Animals Pets Stories

Family takes turns sleeping downstairs with senior dog who is too sick to go upstairs


The family put up a little stair gate that they assumed would keep Spike downstairs come bedtime but alas, it was no match for a doggo who really wanted to sleep in the same bed as his family.

Spike finds a way into the bedroom.

“The first night we had him, we closed the stair gate and went to bed,” Catherine Morris, the family’s daughter, told The Dodo. “He whined for a couple of minutes before jumping over the gate in the dark and trotting up into my parents’ room and straight up onto the bed! And that’s where he slept from then on.”

Like most of us do, the family eventually gave in. You probably know how this works. At first, you are too tired to take the dog back downstairs and there is also a part of you who kind of wants them to sleep in the bed anyway. Even though you know it’s not good for your sleep to have a pet in the bed with you, you just love them too much to kick them out. Perhaps you think to yourself, ‘okay, just this one night’ but it’s never just one night.

Spike sleeping in the bed became a nightly routine.

Eventually, the family just accepted that Spike would sleep in the bed with Mom and Dad. He was 5 when they rescued him and had likely not known such love and affection from a family. We’re sure Spike was thrilled with his living situation.

“He loves to snuggle up and tries to push his way under the covers to get as close as possible,” Morris said.

Spike grows older after a decade of living the good life.

As with all dogs, humans, and other living beings, Spike got older with the passage of time. Now 14-years-old, Spike has had some health problems in his senior years. He’s had two strokes and his family doesn’t know how much time they have left with him. They don’t want to leave him alone and want him to always be with his family in his final days.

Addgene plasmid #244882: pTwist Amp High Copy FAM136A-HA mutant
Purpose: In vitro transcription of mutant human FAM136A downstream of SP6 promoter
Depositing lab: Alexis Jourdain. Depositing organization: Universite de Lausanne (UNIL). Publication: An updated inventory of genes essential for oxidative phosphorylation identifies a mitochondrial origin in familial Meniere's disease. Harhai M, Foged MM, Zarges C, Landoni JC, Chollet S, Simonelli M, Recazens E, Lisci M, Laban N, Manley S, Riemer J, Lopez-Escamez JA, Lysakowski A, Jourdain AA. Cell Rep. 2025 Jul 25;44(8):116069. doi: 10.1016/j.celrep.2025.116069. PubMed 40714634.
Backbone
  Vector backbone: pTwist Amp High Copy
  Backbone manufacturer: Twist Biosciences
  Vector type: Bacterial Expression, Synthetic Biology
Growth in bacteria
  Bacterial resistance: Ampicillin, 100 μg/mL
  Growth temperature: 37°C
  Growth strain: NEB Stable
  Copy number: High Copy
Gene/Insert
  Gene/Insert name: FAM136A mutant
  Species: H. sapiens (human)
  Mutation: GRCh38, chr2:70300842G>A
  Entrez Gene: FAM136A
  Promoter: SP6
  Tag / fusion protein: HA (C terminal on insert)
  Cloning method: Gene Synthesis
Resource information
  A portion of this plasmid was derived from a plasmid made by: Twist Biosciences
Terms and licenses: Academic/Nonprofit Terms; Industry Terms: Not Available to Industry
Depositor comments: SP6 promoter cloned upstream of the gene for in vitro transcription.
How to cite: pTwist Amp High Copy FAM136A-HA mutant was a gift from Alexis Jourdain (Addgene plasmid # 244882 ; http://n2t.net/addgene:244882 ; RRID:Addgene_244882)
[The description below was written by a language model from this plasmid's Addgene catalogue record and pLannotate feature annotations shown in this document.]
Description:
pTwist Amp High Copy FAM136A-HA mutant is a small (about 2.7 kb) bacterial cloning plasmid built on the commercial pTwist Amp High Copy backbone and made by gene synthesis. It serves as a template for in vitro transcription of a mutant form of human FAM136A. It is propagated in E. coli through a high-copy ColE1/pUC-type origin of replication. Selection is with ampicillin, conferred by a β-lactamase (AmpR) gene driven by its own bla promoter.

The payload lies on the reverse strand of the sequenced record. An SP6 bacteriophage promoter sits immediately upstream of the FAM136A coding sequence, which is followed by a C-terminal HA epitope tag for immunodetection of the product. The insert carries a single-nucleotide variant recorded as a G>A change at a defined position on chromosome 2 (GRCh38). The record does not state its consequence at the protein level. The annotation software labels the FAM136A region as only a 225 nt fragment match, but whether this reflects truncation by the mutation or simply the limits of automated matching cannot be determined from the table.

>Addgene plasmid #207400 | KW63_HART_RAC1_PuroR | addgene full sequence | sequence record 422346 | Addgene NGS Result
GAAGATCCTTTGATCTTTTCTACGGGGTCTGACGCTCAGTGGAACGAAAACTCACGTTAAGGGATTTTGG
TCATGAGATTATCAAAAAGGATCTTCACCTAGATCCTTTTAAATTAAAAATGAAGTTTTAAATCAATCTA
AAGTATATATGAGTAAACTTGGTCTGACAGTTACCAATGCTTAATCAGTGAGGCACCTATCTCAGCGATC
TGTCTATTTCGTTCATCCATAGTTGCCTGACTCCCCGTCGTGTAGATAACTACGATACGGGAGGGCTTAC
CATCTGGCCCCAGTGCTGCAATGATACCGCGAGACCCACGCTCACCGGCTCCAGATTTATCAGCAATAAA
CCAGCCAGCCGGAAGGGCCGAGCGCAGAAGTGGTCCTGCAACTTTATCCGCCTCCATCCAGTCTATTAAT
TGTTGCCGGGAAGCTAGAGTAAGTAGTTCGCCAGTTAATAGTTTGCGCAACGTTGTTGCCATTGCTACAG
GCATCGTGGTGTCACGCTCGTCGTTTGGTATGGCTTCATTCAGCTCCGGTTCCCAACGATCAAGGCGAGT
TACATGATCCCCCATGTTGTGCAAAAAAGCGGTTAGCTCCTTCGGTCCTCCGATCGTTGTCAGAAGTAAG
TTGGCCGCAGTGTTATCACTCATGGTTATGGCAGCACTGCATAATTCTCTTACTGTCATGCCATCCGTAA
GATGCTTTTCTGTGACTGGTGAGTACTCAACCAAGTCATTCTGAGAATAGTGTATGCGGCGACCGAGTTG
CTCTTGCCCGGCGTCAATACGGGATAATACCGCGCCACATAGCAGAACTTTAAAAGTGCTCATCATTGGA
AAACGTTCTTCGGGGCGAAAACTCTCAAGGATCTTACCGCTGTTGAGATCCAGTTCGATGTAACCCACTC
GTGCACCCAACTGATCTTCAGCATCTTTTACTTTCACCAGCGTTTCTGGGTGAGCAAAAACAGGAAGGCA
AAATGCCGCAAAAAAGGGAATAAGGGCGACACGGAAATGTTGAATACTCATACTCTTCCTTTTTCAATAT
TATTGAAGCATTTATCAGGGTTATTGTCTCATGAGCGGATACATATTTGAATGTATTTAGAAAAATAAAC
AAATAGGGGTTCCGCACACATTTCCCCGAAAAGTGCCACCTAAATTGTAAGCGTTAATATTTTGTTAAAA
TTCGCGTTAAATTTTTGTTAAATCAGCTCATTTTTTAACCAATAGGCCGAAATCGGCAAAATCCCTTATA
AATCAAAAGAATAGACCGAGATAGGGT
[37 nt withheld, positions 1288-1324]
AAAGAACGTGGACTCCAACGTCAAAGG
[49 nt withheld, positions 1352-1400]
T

Spike’s second stroke made it hard for him to stand, let alone walk. While he regained much of his mobility, the stairs are a bit too much for him. Getting up to the bedroom is not something he’s able to do.

Family takes turns sleeping downstairs so Spike isn’t alone.

With Spike unable to travel upstairs for his nightly snuggles, Mom and Dad take turns sleeping on the pullout couch downstairs with him. Catherine is often away at college but when she comes home she’s part of the rotation as well.

“This new schedule started while I was away at university, so my parents spent alternate nights downstairs with Spike,” Catherine said. “Since I moved back home, I’ve joined the rotation so all in all we get a bit more sleep between the three of us.”

Dad will even bring Spike his food, water, and medication right to the sofa for him so he gets everything he needs. They really are a caring family. Spike will only know love in his senior years.